I guess it's hard to wrap my head around what you need. Those Raichle nova xcr boots actually look pretty lightweight; it's hard to imagine them costing more than $120 in the US.

Where do you go that you benefit from such boots, especially Gore-Tex lined? The wetness probably makes a huge difference.

For cold snowy stuff, I have insulated waterproof boots, either Kaylands or cheap Columbias, with stiff enough soles to take crampons.

For almost everything else I wear light shoes, typically called "approach shoes". I have full over-the-toe gaiters and neoprene overboots, and have used such light shoes for modest summer snow travel with this gear. I wear out about two or three pairs of approach shoes per year, typically $100 US/pair. I still have over-the-toe gaiters I bought 27 years ago.

Unless boots are very stiff, you really don't get much ankle support. My main ankle support comes from keeping my ankles fairly strong. I've turned my ankles more in stiff boots, than in approach shoes.

I have a friend who wears athletic shoes for almost everything in the outdoors... but we live a generally dry place.

MoapaPk wrote:I guess it's hard to wrap my head around what you need. Those Raichle nova xcr boots actually look pretty lightweight; it's hard to imagine them costing more than $120 in the US.

Where do you go that you benefit from such boots, especially Gore-Tex lined? The wetness probably makes a huge difference.

For cold snowy stuff, I have insulated waterproof boots, either Kaylands or cheap Columbias, with stiff enough soles to take crampons.

For almost everything else I wear light shoes, typically called "approach shoes". I have full over-the-toe gaiters and neoprene overboots, and have used such light shoes for modest summer snow travel with this gear. I wear out about two or three pairs of approach shoes per year, typically $100 US/pair. I still have over-the-toe gaiters I bought 27 years ago.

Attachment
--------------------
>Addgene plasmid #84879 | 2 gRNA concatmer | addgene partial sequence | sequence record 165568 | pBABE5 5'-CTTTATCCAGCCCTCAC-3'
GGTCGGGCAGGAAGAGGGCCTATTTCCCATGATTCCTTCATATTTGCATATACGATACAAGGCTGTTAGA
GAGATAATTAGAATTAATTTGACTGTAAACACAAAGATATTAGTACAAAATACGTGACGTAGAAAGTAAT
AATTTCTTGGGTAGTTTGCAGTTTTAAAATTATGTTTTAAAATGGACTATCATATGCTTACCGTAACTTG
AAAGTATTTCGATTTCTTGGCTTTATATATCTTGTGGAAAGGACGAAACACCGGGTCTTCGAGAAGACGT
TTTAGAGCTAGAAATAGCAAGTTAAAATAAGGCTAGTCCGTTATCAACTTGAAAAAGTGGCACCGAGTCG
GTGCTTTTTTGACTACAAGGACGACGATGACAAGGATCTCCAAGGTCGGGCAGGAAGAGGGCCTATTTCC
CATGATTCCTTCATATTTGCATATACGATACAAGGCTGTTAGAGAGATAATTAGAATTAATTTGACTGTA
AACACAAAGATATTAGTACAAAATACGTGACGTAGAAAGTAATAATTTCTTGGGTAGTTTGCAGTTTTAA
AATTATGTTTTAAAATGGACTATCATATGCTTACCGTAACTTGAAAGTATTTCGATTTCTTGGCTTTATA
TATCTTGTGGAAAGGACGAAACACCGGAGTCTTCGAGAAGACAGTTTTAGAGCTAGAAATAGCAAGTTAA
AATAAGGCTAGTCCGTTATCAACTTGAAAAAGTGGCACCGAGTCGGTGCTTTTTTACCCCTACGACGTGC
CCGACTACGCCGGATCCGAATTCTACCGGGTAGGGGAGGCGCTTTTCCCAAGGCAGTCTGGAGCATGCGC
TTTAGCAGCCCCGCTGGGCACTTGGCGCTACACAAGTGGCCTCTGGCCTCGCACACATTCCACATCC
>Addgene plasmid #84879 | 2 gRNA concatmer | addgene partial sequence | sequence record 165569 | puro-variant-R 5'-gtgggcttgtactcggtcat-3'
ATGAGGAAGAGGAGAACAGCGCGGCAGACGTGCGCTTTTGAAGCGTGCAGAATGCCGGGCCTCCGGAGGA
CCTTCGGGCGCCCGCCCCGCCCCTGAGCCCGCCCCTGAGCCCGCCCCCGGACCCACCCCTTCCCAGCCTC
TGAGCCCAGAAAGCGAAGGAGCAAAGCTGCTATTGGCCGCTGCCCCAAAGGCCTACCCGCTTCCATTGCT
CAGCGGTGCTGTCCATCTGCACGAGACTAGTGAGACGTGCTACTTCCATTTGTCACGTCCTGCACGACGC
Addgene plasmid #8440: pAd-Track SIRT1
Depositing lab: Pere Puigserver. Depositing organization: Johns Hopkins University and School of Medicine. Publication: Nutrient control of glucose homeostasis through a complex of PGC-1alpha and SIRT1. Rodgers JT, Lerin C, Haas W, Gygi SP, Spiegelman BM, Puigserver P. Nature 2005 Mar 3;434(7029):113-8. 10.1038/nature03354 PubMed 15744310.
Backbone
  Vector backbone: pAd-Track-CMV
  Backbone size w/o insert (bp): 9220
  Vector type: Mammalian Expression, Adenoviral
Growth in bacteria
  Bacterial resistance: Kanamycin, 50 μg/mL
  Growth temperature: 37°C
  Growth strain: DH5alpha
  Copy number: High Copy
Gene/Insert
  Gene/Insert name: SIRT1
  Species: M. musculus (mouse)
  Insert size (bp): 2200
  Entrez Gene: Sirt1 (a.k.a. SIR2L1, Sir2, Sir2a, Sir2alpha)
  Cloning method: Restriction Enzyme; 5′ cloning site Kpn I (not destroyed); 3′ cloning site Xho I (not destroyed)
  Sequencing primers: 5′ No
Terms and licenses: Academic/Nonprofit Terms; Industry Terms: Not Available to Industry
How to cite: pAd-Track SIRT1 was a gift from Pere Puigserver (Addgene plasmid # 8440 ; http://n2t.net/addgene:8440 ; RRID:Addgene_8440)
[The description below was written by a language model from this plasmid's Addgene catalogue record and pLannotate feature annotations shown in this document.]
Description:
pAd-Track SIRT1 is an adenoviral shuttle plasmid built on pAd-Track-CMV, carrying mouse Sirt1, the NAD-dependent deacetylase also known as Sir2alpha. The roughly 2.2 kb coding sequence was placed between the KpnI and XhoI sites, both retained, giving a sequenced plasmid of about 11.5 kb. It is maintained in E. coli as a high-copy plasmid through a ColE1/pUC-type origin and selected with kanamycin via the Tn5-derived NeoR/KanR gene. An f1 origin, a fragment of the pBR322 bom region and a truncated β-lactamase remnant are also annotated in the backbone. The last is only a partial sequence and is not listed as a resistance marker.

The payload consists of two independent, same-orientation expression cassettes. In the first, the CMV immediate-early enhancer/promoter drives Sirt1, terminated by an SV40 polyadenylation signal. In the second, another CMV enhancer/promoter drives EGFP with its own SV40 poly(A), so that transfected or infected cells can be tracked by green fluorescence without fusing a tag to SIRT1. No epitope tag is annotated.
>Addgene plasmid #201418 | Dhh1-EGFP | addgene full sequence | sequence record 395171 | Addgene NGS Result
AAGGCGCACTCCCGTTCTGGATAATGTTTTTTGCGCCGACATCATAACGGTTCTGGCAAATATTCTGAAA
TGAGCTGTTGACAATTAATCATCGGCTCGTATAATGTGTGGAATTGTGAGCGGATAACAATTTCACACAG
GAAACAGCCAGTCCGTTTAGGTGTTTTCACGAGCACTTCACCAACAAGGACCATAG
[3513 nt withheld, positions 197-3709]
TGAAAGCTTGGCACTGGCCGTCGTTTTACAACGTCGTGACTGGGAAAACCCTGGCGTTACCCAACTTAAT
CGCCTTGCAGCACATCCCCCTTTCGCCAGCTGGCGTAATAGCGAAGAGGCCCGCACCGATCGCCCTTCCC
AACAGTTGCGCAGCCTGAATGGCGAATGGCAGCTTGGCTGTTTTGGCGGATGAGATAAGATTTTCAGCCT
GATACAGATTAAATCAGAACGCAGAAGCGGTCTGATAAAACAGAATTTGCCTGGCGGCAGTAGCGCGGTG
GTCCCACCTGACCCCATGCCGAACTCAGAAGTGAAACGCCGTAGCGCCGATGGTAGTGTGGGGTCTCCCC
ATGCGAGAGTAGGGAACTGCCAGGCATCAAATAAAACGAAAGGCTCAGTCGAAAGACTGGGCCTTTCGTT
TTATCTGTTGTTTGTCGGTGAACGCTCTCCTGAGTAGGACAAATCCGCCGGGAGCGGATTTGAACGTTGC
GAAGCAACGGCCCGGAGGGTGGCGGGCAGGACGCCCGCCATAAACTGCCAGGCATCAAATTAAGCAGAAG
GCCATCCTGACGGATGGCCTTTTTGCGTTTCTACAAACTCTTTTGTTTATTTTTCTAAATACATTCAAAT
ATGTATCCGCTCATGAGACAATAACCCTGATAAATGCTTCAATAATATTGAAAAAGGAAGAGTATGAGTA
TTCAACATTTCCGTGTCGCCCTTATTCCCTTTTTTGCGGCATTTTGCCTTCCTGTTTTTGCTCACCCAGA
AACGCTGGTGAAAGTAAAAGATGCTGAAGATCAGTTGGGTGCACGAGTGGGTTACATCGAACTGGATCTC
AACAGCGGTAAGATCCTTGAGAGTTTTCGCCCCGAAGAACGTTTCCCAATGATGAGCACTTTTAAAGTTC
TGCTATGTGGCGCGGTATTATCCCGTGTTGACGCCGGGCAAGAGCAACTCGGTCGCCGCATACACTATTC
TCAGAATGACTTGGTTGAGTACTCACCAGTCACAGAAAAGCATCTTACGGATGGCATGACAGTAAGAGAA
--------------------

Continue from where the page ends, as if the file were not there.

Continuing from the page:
Unless boots are very stiff, you really don't get much ankle support. My main ankle support comes from keeping my ankles fairly strong. I've turned my ankles more in stiff boots, than in approach shoes.

I have a friend who wears athletic shoes for almost everything in the outdoors... but we live a generally dry place.




Well, for the cost issue first. Take any american price, then multiply it by 2 or 3, you have the danish price. Everything over here is extremely expensive, hence my predicament.

I've used my current boots for daily wear, plus I've used them on Hawaii (hiking across the lava fields), and I brought them to South Africa this summer, although they weren't used much, aside from a very steep ascent up a hill in Golden Gate National Park in the Free State.

For the day-to-day use here in DK, we do get a lot of precip, so I needed something that could handle the rain. In the outdoor shops we have, it's a choice between Goretex and leather, and leather is in the 500+ price range. So go figure what I chose ;)

I don't scale mountains, but I do walk alot on a day to day basis, plus I do treks/hikes/whatever you wanna call walking backcountry in my vacations. So I needed something sturdy, that could carry me through Hawaiian lava fields, South African hill-country, and stand the rain in Denmark. That's what I'm looking for. Probably best matches your description of an approach shoe, since I definitely don't need anything more technical than that.

I've worn these boots for 3 years - they have survived lava fields; snow; rain; rocky trails; and approx 450 hiking miles per year. Comfy, dry, light.

http://www.spgear.org/gear/2038/timberland-cadion-xcr.html

Lothraina wrote:I don't scale mountains, but I do walk alot on a day to day basis, plus I do treks/hikes/whatever you wanna call walking backcountry in my vacations. So I needed something sturdy, that could carry me through Hawaiian lava fields, South African hill-country, and stand the rain in Denmark. That's what I'm looking for. Probably best matches your description of an approach shoe, since I definitely don't need anything more technical than that.


Actually, approach shoes are meant to bridge between hiking and climbing, and often have sticky rubber soles that are not too durable.

Lava fields are quite rough on boots, as I'm sure you know. If you aren't too worried about the weight, maybe you can get thick vibram soles of rubber with a high carbon content. The heavier the boot sole, the better the chance of getting the boot resoled.